February 12th, 2010 - Genevieve Richards
The familiar combination of chlorine and mildew at the Foster Natatorium, which usually calmed me, did just the opposite on this Friday afternoon. It wasn’t my first swim meet, but it was my first high school conference meet and I desperately wanted to qualify for state. I was fifteen, a freshman in high school, and though I’d been swimming competitively for going on ten years, I’d yet to hit my stride in the water.
I was the kind of swimmer who usually worked her way from prelims into the bottom of the B Finals, and sometimes, at smaller meets, I snuck my way into the A Finals. But I never won. I was consistent in being a bottom-tier fast girl, which meant I was pretty fast for the high school league, but my swims were pretty forgettable at club meets, which were what really mattered.
Even still, non-swimmers knew me as The Swimmer, which was fitting because my hair was almost always wet, I had semi-permanent goggle lines around my eyes, and even my sweat had the sterile odor of chlorine. It was an identity I embraced because it was all I did; it was the only lifestyle I knew. The pool started as a place to be and turned into a sanctuary, a home. The water felt safe, constant. And my club teammates were my family. We suffered and conquered sets together, pushed each other while also competing against one another, and somehow in the stolen moments between 50’s and 100’s and 500’s, we grew to love each other in a way I haven’t felt since.
I didn’t quite feel like I’d earned the title of The Swimmer because I wasn’t fast fast. But that changed my freshman year.
Ten years ago tomorrow, my 400-yard freestyle relay teammates and I qualified for state, placed third at conference, and broke the school record. We were ecstatic! We were starting to understand the worth of double and triple practices a day, and appreciate the sacrifices that came with endless hours in the pool. Swimming in college was starting to look like a real possibility.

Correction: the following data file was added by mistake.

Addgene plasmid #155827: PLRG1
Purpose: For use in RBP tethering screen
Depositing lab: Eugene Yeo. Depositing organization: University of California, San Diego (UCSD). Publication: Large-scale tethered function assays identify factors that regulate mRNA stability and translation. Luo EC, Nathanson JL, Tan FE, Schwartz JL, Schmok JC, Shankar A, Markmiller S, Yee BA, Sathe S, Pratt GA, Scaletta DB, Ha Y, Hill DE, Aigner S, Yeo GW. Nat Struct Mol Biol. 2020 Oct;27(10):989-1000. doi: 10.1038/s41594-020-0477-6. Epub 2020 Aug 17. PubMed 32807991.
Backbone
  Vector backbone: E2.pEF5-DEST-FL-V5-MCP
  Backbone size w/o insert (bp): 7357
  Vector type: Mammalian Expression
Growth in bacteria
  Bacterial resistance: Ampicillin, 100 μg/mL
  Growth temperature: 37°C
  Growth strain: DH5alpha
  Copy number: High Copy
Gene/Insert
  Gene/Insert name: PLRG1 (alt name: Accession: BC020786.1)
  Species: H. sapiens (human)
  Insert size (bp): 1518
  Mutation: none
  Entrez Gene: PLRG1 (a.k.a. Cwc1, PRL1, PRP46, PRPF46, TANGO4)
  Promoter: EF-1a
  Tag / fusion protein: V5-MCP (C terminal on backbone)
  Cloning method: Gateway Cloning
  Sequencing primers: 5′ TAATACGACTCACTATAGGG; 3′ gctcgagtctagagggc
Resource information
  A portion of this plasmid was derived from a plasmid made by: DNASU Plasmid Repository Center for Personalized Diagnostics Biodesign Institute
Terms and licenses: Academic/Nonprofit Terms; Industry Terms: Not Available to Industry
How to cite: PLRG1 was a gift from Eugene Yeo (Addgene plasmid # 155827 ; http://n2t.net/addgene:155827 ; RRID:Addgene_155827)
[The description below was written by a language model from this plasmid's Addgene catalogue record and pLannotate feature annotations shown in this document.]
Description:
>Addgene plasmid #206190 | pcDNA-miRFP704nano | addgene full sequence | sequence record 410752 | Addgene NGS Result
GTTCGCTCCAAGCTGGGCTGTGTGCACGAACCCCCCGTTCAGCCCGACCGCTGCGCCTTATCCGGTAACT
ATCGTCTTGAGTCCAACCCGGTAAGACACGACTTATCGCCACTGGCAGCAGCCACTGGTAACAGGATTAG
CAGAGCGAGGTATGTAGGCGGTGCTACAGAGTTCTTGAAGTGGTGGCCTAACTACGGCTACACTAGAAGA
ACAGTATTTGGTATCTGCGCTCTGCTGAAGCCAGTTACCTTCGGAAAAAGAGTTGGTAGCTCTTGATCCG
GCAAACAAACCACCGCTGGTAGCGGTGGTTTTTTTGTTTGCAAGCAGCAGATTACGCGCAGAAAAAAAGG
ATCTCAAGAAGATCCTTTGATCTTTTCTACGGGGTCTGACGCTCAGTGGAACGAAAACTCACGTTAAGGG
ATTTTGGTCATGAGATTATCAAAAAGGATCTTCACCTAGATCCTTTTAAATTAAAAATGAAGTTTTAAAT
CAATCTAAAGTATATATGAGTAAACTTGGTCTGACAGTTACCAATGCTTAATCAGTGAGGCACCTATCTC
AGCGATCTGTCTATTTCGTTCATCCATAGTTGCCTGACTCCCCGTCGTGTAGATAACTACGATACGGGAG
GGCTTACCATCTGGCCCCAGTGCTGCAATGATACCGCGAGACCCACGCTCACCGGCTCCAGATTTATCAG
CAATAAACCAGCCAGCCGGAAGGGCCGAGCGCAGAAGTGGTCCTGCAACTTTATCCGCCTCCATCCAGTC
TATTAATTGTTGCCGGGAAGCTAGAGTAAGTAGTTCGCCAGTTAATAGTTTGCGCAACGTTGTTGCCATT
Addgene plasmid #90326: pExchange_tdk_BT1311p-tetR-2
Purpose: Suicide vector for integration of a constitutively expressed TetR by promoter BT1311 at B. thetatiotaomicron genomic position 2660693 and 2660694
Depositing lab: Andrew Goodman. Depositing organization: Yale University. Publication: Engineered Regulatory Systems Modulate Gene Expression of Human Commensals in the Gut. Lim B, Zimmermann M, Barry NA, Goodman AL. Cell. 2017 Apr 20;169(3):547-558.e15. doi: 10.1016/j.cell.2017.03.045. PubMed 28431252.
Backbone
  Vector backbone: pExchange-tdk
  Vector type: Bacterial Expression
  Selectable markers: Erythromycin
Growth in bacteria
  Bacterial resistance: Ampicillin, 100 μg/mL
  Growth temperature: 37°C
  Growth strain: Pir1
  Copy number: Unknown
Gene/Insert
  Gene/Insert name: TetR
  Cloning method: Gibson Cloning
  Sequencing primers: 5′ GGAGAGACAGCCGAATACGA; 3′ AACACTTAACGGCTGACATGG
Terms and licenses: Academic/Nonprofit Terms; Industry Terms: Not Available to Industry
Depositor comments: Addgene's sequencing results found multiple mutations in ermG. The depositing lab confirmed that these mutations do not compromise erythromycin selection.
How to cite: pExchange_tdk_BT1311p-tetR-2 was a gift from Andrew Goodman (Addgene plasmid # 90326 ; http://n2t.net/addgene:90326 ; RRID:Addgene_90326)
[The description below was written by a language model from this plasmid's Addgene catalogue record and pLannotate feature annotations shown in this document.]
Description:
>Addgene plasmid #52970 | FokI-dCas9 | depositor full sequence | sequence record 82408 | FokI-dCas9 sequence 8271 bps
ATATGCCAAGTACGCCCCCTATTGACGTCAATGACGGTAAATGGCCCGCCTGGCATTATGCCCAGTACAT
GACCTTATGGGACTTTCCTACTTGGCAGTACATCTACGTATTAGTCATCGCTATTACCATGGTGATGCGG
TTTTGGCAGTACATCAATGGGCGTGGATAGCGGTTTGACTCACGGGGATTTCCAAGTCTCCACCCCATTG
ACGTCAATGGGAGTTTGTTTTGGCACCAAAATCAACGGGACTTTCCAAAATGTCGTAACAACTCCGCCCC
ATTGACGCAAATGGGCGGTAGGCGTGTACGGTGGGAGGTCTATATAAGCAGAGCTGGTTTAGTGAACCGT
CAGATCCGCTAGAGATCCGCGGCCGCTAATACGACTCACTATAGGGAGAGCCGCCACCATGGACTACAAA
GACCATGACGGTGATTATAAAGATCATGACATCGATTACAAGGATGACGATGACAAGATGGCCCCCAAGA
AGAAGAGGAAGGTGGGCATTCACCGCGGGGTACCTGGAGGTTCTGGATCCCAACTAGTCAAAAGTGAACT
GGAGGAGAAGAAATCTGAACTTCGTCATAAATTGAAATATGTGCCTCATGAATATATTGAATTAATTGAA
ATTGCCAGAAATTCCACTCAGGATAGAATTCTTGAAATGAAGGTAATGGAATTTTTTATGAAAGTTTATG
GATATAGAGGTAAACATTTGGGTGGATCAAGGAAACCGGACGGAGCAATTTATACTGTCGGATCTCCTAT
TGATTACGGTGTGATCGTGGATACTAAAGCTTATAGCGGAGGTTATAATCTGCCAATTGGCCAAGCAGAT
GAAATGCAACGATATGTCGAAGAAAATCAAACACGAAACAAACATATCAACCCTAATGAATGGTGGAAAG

Four years later, I was swimming for a Division 1 university. I had all kinds of maroon, white, and black Adidas gear with my school’s logo embroidered in the most visible places. The gear was one of the perks of being a walk-on. We weren’t given scholarships, but we got free gear and access to the athletes’ health clinic, and in return we boosted the team’s GPA. More importantly, we got to continue being bottom and mid-tier fast girls. It didn’t matter to me; I just loved to swim.
Then, I quit.
For me, swimming was this big, all consuming, life-defining thing until it wasn’t. At fifteen, I never could have imagined my life without chlorine, but I quit swimming when I was nineteen. My college teammates, the ones with scholarships, didn’t welcome me like they didn’t welcome most of the other walk-ons. They’d move lanes when I set my gear down next to theirs, they’d walk past me in study hall to sit next to linebackers and wide receivers, they’d pretend not to notice me in the student union, even if we were wearing the same jacket. My love for the sport and practice wasn’t powerful enough to overcome the feeling of being ostracized from the people I felt I should be closest to, so I quit. And I thought quitting would be the biggest regret of my life, but that lost love led me to new ones.
My fifteen-year-old self didn’t know she would lose the thing that meant most to her, or that it would lead her to a renewed love of literature, to friendships with people passionate about sifting through the human experience with their stories, and to her own sifting. The woman I am now carries pieces of that swimmer through the waves of becoming and unbecoming. We are not all that different, though everything has changed.
Originally from Joplin, Missouri, Genevieve Richards now lives and writes in the Pacific Northwest. She is currently an MFA candidate in Creative Nonfiction at Eastern Washington University where she has also served as Nonfiction Editor for Willow Springs. Her short fiction can be found in Black Bear Review and Crab Fat Magazine. She encourages you to donate to the USA Swimming Foundation. Visit usaswimmingfoundation.org, or to donate your time and volunteer at a local swim meet.